Sound Radix Auto-Align
If you've ever recorded a drum kit or multi-miked other live instruments, you've probably spent time moving the mics around to prevent frequency cancellation. Later, you may also have nudged tracks back and forth in time in your DAW to get the punchiest, tightest sound.
Auto-Align from Sound Radix addresses this second scenario, providing you with a 'point and shoot' solution that claims to automatically suss out and apply the optimum delay time.
Auto-Align uses a straightforward concept: insert the plug-in on the channel you want to pull into line and use the sidechain input to feed it a reference track to match it to. It analyses both signals and applies a best-fit delay (positive or negative) to the target channel.
It's strictly a time delay process - there's no phase rotation à la Little Labs IBP, and no stretching of audio. The metering is colour-coded to indicate frequency content, and input and sidechain meters also indicate frequency content by width (wider is lower).
The applied delay is indicated in the top right, with the delay length indicated in samples, milliseconds, centimetres and inches. Detection is activated using the 'detect' button, and you have two options - 'delay' or 'delay and polarity'. The latter will also correct for signals that are out of phase - ie, opposing polarities.
Line 'em up
Both input and sidechain meters have a noise floor control. This affects the analysis (the resulting audio isn't tampered with) and is designed for filtering out bleed, which is useful for drums.
The main phase meter is a goniometer, but coloured according to frequency. Once AA has done its thing, it should tend towards a vertical line. Finally, in 'delays' mode, the meter shows a waveform indicating good match points. It defaults to the strongest match, but you can skip to other points for different tones.
In use, this is all very simple and Auto-Align copes well with typical situations, such as the good old problem of aligning the top and bottom snare mics. Room mics raise a couple of issues, and with multi-miked kits, you'll have to choose which track you want to be the 'master' to which the others sync.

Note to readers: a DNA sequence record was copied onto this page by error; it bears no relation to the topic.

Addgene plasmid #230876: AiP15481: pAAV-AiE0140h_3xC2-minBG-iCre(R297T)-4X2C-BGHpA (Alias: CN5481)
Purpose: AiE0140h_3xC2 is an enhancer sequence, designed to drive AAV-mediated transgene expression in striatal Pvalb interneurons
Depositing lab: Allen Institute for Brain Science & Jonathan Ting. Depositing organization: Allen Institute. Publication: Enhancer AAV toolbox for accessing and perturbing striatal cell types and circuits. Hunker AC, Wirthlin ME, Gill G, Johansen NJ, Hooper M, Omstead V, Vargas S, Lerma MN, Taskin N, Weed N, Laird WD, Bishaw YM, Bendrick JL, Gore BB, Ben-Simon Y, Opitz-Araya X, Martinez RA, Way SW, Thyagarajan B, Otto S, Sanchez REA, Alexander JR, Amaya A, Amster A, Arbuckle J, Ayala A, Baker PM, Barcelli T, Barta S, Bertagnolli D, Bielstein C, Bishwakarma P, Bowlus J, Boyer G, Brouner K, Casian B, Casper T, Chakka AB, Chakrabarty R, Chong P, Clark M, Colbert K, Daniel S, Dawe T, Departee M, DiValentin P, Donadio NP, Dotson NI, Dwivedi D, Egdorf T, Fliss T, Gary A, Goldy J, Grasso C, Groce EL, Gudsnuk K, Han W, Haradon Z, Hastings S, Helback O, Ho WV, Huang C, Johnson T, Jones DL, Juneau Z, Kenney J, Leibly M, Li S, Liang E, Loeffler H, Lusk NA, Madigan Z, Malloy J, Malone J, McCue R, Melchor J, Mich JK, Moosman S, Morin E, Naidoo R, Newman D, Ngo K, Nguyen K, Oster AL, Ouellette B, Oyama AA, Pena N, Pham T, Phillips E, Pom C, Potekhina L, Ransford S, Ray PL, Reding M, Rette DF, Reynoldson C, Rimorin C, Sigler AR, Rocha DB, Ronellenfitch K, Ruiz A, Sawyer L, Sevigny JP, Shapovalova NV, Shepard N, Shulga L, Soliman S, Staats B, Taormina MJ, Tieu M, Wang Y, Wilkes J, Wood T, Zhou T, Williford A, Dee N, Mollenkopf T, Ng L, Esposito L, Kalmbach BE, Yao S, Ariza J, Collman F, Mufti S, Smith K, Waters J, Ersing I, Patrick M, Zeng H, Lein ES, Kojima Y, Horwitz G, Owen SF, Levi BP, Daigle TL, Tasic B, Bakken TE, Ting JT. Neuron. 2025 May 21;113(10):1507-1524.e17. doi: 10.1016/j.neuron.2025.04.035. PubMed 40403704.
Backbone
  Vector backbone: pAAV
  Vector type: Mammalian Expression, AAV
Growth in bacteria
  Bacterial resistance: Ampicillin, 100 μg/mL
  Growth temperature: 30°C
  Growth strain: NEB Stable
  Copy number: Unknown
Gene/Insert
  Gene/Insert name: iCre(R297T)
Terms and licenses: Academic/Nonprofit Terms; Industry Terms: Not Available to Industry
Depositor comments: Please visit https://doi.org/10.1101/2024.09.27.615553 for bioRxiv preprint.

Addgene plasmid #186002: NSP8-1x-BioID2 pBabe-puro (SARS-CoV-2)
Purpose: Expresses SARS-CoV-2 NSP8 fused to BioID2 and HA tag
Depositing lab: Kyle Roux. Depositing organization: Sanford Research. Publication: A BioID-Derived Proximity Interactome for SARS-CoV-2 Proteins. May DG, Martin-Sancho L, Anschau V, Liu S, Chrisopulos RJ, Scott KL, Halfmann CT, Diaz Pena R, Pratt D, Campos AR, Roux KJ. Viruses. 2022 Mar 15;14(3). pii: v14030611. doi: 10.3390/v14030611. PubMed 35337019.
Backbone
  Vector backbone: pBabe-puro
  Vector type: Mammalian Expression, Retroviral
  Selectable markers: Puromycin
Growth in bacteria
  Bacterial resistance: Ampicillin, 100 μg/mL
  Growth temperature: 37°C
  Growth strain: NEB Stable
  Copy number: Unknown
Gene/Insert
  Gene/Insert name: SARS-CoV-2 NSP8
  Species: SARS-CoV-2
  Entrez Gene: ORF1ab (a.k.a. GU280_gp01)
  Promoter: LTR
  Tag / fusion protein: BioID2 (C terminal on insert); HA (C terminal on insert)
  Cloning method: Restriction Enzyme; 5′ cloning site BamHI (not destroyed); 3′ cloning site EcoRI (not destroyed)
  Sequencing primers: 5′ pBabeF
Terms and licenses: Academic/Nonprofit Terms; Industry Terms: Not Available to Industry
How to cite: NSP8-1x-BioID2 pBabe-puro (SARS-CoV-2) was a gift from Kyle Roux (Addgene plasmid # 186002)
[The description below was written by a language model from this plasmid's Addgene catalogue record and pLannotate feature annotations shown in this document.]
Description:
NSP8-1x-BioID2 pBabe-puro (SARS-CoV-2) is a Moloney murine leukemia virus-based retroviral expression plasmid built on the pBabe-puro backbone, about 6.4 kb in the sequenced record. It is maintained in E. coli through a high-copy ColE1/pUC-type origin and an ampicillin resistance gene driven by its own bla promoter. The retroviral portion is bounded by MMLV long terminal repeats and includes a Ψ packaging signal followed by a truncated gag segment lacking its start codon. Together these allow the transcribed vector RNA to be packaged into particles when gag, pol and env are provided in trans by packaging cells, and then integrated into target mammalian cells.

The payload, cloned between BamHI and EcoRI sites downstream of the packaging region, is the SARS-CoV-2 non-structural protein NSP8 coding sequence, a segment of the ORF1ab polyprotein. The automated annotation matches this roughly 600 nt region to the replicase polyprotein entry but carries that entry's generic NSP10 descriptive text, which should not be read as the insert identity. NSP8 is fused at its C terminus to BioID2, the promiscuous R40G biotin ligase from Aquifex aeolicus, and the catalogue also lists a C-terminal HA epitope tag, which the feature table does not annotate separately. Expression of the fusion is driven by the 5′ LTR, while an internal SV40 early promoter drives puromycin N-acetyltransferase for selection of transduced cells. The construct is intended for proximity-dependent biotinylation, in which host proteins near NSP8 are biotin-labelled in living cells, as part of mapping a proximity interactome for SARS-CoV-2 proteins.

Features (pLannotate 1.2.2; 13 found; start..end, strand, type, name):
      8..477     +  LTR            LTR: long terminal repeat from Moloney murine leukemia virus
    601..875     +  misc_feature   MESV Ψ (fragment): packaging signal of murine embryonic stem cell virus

With complex mic setups, carelessly applying delays to tracks could cause more problems than it solves, so Auto-Align needs to be used sensibly.
Get a room
Shifting room mic tracks in relation to those of the close mics is a time-honoured production trick. Auto-Align makes this process simpler because it finds a number of good fit points, so you can plump for one that's still offset from the close mics, but more in phase with them.
There are a couple of practicalities worth mentioning. First up, if you're planning to accurately match the close mics to a stereo room track, you need to be sure you're feeding both sides of the stereo room to your sidechain.
In Logic, you'll have to mono (sum) your room signal temporarily while Auto-Align analyses the signal. Next up, Auto-Align only compares two tracks at a time, so you need to decide what order to do them in.
Aligning everything to the overheads seemed to work best for us, but bussing our kick and snare together as a sidechain for aligning our overheads and room also worked well.
The maximum delay is ±881 samples (around 20ms at 44.1kHz), which covers the majority of situations, but doesn't allow for extreme ones. Beyond drum kits, we found Auto-Align worked best when there was a decent distance between mics - ie, close and room mics.
When the mics were already close, improvements were harder to come by or just resulted in subtle tonal changes, as a mic adjustment would.
It's true, of course, that you can align audio tracks by hand and achieve essentially the same results, but doing so does require time and skill. Auto-Align, while not being essential, is a great time and sanity-saver that will appeal to anyone working with multi-miked material.
Now listen to our audio demos to hear:
Drums: First we're matching our room mic to kick and snare by using a grouped kick and snare as the side chain. So, we've got the original blend kick, snare and room mics. Next we hear the result after Auto-Align has worked, adding a 428 sample pre-delay to the room mic. Next we adjust the delay manually to another point with a +209 sample delay, adding distance. Next we use the same process but for our overheads. This time AA gives us a 153 pre-delay.
Snare drum: First the snare top then the top with the bottom - note how adding the bottom is causing phase cancellation. Now by applying Auto-Align to the bottom mic, it applies a 30 sample pre-delay and phase reverses it, resulting in a punchier sound.
Drums 2: Now we're trying to align our kick and snare to the overheads. So, first we hear the original mix then with snare aligned (140 sample pre-delay) then with the kick aligned (163 sample pre-delay) then back to the original mix to compare.
Electric guitar: Here we have a guitar amp recorded from both the front and back, and we hear the front mic, the rear mic and then the combination. Now we apply Auto-Align to the rear mic and it reverses the polarity and applies a 10 sample pre-delay. The result is a nice full sound. Finally we skip through various of AA's other best fit points for comparison.
A quick and easy solution. Many 'best fit' options enable tweaking. Low CPU hit. Helpful metering.
No multichannel operation. Limited to +/-881 samples delay time.
A simple and elegant solution that takes the hassle out of time-aligning different mic channels.